Kayak Fishing Quite a Hook
Activity Allows Fishermen to Travel Where Motorboats Can’t
Sanibel, Fla. — One of the great advantages of inshore kayak fishing is you can get to places that powerboaters cannot.
That realization came to me when I had an entire bay in the Ding Darling National Wildlife Refuge to myself.
I was making cast after cast after cast to wherever I wanted along the mangrove-lined shoreline from a 12-foot Hobie Outback kayak. It wasn’t until I landed a keeper redfish on a Sebile Stick Shadd that I realized the downside of my solitude.
There was no one to whom I could show off my catch. The best I could do was take several really bad selfies of me and the fish before I let it go.
Fishing from kayaks has grown tremendously in popularity over the past 10 years according to Keeton Eoff. He handles fishing-focused marketing and development for Hobie Cat, which builds many different kayaks just for fishing.
Hobie got its start in the 1950s making surfboards, then expanded in the late 1960s to making sailboats. Eoff said the California-based company started making kayaks nearly 15 years ago.
“The main concept was recreation,” Eoff said. “As kayak fishing got more popular, we started developing kayaks to suit that need and then it got better and better.
“What I think is cool is that in kayak fishing it seems like the age range, we see from 25 to 65. You don’t have to be a punk kid to do this.”
One of many companies to make kayaks, Hobie is the only one with Mirage drive, which employs pedal-driven flippers for propulsion.
You sit in your seat and use your feet to pedal the kayak forward. A hand-controlled tiller provides steering.
The Outback and Revolution were Hobie’s two main fishing kayaks. Then the company came out with the Pro Angler, which this year surpassed the Outback to become Hobie’s top seller. It has horizontal rod-holders, lots of storage and an elevated seat.
“You have more room than you need,” Eoff said, “and it’s not difficult to move.”
I fished in a Pro Angler my first day, following Eoff and magazine editor Polly Dean out of the refuge to McCarthy’s Marina in Captiva, which has a fleet of rental Hobies.
We did a lot of pedaling, which was much easier than paddling, and I caught fish trailing my favorite kayak lure behind me: a D.O.A. Deadly Combo, which consists of a plastic shrimp suspended under a noisy foam float.
Holding my fishing rod in my hand as I pedaled, I caught and released a jack, an undersized sea trout and a good-sized bluefish.
Hobie does make paddle kayaks, which start at around $1,000. Eoff said you can start off much cheaper with a lesser quality brand to see if you like kayak fishing.
“Those that become passionate will upgrade,” said Eoff, who noted that a Mirage drive kayak starts at around $2,000, but also warned that some cheap kayaks can get expensive when you have to pay extra for a paddle or a seat, which Hobie includes.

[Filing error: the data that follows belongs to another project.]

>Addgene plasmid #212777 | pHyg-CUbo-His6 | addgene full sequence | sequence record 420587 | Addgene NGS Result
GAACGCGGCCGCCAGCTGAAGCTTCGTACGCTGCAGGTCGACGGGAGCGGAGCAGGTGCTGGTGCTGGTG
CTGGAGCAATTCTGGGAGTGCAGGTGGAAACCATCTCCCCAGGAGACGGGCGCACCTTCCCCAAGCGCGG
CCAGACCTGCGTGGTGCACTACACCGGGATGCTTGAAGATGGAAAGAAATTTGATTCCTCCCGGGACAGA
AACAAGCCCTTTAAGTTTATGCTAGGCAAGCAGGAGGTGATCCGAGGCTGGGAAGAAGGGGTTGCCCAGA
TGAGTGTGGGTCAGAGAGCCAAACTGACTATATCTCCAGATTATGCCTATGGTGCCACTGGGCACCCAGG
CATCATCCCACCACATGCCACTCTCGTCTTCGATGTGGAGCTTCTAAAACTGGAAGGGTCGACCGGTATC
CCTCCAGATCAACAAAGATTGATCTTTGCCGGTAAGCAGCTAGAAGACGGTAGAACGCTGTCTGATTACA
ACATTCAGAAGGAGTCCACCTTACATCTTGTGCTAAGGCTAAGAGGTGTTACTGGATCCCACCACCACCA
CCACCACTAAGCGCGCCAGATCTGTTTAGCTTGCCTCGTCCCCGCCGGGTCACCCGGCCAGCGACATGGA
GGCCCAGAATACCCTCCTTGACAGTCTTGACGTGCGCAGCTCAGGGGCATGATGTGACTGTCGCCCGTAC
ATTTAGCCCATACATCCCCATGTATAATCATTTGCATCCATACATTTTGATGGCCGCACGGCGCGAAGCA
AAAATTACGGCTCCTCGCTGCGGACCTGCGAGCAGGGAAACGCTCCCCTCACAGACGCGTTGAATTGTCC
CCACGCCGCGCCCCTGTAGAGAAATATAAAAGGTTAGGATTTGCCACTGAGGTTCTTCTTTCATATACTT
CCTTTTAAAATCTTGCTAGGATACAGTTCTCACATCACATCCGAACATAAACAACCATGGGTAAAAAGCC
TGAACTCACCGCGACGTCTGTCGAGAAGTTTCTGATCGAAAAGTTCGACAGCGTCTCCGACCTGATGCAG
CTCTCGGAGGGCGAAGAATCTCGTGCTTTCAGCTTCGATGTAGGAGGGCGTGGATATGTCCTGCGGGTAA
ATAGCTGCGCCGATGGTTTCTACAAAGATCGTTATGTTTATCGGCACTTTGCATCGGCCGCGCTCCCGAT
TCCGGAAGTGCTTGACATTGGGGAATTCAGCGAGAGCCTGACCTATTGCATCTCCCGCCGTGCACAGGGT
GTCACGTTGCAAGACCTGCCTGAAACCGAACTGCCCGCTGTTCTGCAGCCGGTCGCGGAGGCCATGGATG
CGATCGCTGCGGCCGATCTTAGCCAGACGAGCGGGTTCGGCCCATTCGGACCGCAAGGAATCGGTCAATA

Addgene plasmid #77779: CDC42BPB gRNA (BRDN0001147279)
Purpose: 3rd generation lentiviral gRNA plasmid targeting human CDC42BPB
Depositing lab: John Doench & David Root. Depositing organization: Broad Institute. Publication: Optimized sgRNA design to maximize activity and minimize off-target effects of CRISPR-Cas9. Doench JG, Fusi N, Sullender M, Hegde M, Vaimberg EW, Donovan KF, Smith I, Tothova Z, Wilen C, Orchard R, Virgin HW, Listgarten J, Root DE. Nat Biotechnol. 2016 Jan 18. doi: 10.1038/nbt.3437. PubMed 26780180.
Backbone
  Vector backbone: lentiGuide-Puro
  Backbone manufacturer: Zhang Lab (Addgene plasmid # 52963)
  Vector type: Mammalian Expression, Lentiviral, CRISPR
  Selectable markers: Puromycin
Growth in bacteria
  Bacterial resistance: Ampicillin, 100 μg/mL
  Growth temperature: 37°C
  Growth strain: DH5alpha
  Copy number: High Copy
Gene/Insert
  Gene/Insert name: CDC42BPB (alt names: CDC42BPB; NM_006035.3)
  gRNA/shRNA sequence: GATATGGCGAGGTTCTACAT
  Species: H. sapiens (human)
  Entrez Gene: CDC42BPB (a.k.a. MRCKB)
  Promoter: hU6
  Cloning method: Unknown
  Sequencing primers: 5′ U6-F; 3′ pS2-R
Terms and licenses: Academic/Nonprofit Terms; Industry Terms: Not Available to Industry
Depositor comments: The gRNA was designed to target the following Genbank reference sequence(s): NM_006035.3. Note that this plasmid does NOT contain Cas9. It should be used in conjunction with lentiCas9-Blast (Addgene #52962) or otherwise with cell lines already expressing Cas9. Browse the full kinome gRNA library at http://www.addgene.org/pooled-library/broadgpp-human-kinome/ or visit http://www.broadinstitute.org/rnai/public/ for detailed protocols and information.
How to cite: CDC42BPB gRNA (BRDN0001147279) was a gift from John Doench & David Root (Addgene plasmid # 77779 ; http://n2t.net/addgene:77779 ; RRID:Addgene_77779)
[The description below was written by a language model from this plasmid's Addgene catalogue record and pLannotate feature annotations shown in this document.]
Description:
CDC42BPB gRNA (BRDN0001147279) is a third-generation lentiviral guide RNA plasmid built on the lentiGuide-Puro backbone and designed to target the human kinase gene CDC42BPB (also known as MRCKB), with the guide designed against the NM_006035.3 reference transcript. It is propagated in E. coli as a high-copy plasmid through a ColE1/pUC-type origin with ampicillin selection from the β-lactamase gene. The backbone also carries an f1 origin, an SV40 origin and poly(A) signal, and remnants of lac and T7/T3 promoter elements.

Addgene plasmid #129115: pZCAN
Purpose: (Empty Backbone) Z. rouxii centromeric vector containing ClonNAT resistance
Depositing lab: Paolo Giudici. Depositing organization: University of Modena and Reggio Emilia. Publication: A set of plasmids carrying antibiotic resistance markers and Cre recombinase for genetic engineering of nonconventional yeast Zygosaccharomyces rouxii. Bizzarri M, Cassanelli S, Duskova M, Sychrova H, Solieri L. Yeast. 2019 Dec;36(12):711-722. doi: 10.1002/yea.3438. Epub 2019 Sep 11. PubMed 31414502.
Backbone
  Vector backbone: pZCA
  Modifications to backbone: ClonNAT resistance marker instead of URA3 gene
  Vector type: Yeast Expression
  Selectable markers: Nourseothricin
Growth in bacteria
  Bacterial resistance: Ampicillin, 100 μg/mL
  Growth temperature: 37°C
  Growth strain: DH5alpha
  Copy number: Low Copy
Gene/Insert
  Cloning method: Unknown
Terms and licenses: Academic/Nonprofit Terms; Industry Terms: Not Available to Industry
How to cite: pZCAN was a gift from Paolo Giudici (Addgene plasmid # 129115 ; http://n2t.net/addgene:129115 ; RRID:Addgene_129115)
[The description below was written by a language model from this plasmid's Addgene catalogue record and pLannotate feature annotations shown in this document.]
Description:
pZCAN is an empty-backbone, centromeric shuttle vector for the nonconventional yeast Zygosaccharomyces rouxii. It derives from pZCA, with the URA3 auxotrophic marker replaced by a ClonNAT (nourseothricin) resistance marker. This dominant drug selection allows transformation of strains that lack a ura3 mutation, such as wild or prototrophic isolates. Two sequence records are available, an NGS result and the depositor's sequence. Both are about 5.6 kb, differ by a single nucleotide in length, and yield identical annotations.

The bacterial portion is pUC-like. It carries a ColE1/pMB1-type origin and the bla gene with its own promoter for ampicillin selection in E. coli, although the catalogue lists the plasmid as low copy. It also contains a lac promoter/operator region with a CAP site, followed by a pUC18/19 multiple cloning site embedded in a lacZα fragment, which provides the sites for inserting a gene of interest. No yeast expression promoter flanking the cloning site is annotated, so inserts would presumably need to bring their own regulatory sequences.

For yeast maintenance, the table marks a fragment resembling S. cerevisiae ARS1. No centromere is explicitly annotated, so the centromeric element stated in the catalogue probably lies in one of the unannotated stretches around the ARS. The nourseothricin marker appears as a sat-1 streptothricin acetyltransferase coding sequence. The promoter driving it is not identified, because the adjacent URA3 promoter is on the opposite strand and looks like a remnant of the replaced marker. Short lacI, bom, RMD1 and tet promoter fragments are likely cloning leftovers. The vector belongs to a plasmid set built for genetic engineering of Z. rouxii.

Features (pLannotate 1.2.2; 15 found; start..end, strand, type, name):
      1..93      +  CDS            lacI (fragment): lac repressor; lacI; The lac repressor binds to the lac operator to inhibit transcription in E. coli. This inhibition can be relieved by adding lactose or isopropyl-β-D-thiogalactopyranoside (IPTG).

He added that Hobie kayaks can be upgraded with accessories such as depthfinders; livewells; H-bars to hold on to or lean against while standing and fly fishing; and even a Power-Pole electric anchor.
A big consideration in choosing a kayak is what type of fishing you plan to do and where. Eoff likes the Revolution for offshore fishing because it launches better and when you’re fighting a big fish, “you can throw your legs over the sides and ride it like a horse. When you’re fishing the flats and wading, it’s easy to get in and out of because of its low sides. The Pro Angler has higher sides, but it’s more stable and you’ll stay drier.”
The best thing, said Eoff, is to go to a Hobie dealer, such as Nautical Ventures in Dania Beach, and try out different kayaks to find the one that best suits your needs.
Another valuable piece of advice: don’t buy a tandem kayak for fishing just to gain the approval of your significant other.
“He wants the kayak and he’s going, ‘Honey, look, we can both go out.’ How often are you going to fish with your wife?” Eoff said. “One person trying to pedal a tandem is not a great experience.
“Spend $1,000 more and get two kayaks, so when you go out you’re still together, but you can be independent. And when you go fishing, you get the experience you want.”
Jeff Weakley’s excellent book Sportsman’s Best: Kayak Fishing ($19.95, floridasportsman.com), which includes a DVD, covers all the basics of the sport. The executive editor of Florida Sportsman magazine, Weakley talks about everything from paddles, pedals and pushpoles to safety gear, roof racks, tackle and tactics.
Two helpful items that I used while kayak fishing: an All Weather Wallet from Coghlan’s (coghlans.com) made of heavy-duty PVC with two zip-seal pockets that kept my money and fishing license dry; and an SPIbelt (spibelt.com) that I wore around my waist.
It has a zip-seal plastic pouch that I put my car keys and cell phone in, then placed into an attached zippered pouch so they stayed out of my way, dry and convenient.